Erica Morini was one of the last of the important violinists trained completely in the Austro-German tradition. Although she enjoyed considerable popular success and won the admiration of fellow violinists, she felt that she had been discriminated against by many impresarios and excluded from certain opportunities she felt she had earned. Her particular sound, somewhat straighter and more direct than that of other players, deteriorated early; by her late fifties, there was a noticeable falling-off in both her technique and tone quality. She died a recluse in New York, remembered well only by those who survived from an earlier generation.
Morini, though of Viennese birth, was descended from an Italian family. Her father, Oscar Morini, had been born in Trieste, but later become a Kapellmeister and eventually a respected violin teacher in his adopted city. Erica Morini's sisters were also musical, one playing the violin, the other the piano. Morini thus grew up in a devotedly musical family atmosphere. Although she was attracted to the piano, her father believed her destined to become a violinist. After only two year's study with her father, the five-year-old Morini was presented in performance at the palace of the Austrian emperor. She was placed behind a screen and introduced as one of the country's greatest artists. Impressed, the emperor went to offer his congratulations and found himself facing a child. Offered any gift she wished, Morini chose a life-sized doll as a reward.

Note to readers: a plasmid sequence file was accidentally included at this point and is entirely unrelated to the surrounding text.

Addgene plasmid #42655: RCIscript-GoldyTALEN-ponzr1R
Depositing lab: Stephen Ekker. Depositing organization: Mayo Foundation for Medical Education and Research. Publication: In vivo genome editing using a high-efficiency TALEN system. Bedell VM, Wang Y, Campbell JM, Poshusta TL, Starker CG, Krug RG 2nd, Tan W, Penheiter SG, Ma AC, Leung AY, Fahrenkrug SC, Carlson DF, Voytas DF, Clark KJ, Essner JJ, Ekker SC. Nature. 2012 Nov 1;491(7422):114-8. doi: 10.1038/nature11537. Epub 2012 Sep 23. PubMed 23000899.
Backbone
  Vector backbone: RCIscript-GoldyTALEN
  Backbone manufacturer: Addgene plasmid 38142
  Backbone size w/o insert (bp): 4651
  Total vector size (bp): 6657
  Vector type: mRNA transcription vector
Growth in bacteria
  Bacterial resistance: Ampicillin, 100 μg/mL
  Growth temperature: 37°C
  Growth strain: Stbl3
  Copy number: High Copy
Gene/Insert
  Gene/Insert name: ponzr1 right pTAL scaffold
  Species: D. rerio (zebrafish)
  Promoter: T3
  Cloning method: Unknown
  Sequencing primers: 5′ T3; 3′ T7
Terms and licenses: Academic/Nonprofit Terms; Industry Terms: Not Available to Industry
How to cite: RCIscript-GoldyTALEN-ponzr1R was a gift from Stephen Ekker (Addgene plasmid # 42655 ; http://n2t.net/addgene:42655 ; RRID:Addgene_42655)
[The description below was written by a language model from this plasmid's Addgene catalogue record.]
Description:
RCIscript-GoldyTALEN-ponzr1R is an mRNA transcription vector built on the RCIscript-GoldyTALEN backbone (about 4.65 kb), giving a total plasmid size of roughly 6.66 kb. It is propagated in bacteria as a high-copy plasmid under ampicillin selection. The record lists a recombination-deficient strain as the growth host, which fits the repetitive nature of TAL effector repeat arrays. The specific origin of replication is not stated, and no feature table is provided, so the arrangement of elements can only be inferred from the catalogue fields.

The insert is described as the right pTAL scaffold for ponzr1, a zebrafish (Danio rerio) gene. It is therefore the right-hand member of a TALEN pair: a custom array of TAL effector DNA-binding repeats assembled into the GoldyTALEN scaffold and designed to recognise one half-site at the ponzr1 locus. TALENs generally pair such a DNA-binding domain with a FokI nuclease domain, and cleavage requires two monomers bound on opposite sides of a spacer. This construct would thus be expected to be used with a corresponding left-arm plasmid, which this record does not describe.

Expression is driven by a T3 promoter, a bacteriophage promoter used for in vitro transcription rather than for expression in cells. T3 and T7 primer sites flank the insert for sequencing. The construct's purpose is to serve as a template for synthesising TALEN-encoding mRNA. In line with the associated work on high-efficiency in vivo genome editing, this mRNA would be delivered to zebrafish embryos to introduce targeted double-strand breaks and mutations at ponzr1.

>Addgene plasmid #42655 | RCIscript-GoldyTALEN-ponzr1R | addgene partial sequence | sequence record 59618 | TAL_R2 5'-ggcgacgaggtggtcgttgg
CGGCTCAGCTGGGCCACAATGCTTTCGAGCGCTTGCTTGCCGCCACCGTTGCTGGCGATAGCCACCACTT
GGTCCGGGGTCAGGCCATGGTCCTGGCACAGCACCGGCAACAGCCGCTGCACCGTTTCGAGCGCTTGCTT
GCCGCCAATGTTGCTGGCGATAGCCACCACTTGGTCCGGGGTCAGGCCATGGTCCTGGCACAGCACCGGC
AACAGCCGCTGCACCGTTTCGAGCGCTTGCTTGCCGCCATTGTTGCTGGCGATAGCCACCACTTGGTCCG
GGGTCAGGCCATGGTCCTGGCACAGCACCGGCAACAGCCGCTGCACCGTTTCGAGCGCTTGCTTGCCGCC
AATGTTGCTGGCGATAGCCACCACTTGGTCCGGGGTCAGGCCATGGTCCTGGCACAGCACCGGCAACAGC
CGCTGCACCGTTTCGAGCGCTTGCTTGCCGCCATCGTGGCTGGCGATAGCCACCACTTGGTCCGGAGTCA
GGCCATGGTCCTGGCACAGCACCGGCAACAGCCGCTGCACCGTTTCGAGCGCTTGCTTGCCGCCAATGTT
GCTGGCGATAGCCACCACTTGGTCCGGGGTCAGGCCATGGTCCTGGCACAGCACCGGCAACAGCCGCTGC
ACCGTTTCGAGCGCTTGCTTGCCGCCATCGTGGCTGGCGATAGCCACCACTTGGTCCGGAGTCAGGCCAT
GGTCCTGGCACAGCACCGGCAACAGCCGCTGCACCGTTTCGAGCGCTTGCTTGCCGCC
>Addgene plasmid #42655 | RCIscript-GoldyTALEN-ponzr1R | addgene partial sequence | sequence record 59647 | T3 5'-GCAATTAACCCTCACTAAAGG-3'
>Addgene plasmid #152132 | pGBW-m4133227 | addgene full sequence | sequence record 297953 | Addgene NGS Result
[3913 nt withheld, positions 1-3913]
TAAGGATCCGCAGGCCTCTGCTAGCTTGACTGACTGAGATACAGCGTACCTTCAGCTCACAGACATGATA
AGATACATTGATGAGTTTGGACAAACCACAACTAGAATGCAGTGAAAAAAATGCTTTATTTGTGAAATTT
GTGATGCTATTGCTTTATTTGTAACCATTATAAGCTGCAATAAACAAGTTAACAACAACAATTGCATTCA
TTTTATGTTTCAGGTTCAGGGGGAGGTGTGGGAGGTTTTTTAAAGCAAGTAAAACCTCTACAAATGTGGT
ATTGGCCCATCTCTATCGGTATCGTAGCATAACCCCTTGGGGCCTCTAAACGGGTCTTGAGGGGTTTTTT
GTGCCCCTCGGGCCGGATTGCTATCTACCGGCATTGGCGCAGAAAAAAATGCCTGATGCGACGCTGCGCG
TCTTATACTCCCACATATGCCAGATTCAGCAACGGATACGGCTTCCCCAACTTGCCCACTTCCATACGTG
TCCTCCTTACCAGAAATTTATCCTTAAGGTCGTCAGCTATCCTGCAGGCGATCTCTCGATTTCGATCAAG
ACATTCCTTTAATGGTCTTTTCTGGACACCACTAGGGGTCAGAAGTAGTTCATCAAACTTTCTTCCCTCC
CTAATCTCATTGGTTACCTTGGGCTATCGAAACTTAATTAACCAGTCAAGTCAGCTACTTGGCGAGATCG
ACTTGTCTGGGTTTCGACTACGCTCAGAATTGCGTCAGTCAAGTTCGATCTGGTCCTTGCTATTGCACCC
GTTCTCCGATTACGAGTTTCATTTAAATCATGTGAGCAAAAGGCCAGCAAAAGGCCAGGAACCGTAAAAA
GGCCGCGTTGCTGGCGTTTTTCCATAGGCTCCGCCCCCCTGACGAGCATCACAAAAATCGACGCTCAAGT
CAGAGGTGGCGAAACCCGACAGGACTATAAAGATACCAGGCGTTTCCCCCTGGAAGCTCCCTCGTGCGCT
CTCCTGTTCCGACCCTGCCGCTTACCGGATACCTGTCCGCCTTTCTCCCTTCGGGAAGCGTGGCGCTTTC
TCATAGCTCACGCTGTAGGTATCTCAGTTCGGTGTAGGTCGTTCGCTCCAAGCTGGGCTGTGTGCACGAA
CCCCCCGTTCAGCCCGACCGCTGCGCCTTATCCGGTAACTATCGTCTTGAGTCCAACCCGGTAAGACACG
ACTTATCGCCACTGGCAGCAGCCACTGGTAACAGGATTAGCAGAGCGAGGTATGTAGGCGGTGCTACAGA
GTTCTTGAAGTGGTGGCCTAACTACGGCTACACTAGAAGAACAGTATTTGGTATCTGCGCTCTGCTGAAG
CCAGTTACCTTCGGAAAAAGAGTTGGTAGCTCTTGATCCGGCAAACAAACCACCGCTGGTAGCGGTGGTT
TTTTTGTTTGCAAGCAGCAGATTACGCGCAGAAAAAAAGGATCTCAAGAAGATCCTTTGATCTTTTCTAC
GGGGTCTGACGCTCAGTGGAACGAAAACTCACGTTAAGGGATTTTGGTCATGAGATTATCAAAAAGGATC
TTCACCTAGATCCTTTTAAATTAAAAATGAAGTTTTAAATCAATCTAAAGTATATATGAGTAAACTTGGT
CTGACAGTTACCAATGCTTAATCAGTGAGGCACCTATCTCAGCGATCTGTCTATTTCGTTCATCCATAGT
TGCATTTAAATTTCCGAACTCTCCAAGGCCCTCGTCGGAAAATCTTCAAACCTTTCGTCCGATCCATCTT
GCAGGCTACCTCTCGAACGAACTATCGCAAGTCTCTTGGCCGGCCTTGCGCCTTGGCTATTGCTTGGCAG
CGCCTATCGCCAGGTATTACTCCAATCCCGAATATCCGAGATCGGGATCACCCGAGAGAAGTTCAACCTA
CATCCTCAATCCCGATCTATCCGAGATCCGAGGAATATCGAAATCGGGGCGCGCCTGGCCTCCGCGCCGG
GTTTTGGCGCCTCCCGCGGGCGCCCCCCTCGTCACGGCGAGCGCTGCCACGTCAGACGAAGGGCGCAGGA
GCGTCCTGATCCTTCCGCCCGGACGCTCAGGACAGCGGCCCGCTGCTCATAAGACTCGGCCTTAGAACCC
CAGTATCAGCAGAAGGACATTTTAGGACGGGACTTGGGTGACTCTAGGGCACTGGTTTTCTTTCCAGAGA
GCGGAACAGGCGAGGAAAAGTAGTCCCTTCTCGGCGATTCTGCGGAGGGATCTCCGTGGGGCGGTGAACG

At the age of seven, Morini was sent by her father to Otakar Sevcik at the Vienna Conservatory. The famous pedagogue (whose later teaching methods were controversial) was quick to recognize her gifts. "She knows all that cannot be taught," was his comment. The following year, she completed the master course at the Conservatory and made her Vienna concert debut. Her success resulted in the addition of six more programs that very year and her orchestral debuts with conductor Artur Nikisch in both Leipzig and Berlin. Soon thereafter, Morini undertook a successful recital tour through Romania, Hungary, and Poland.
Her fame grew to the point at which, in 1920, she was the Vienna Philharmonic's only soloist during Festival Week. In January 1921, she made her first appearance in the United States, with the New York Philharmonic under Artur Bodanzky. Her glowing reviews and subsequent tour of the country attracted a host of devoted followers. Morini returned to Europe to tour much of that continent, adding Australia and Russia to her previous conquests.
Some of her most profound collaborations were with conductor Wilhelm Furtwängler, with whom she first appeared in Leipzig in 1927, performing the Tchaikovsky Concerto. The next year, she played the Mozart A major Concerto with Furtwängler in Berlin. Her final performance with the conductor took place in 1931 when she played the Glazunov Concerto with the Berlin Philharmonic. Morini, who was Jewish, stopped performing in Germany in 1933, following the Nazi rise to power.
A return to America in 1935 found Morini winning even more enthusiastic reviews than in 1921. Critics cited her greater maturity and the balance she had struck in her art. Olin Downes commented, "Nothing was insignificant, nothing was out of proportion." During World War II, Morini remained in the United States, appearing with all of the principal American orchestras and enjoying a particularly close relationship with Bruno Walter. She was heard at her best in music of the eighteenth and nineteenth centuries.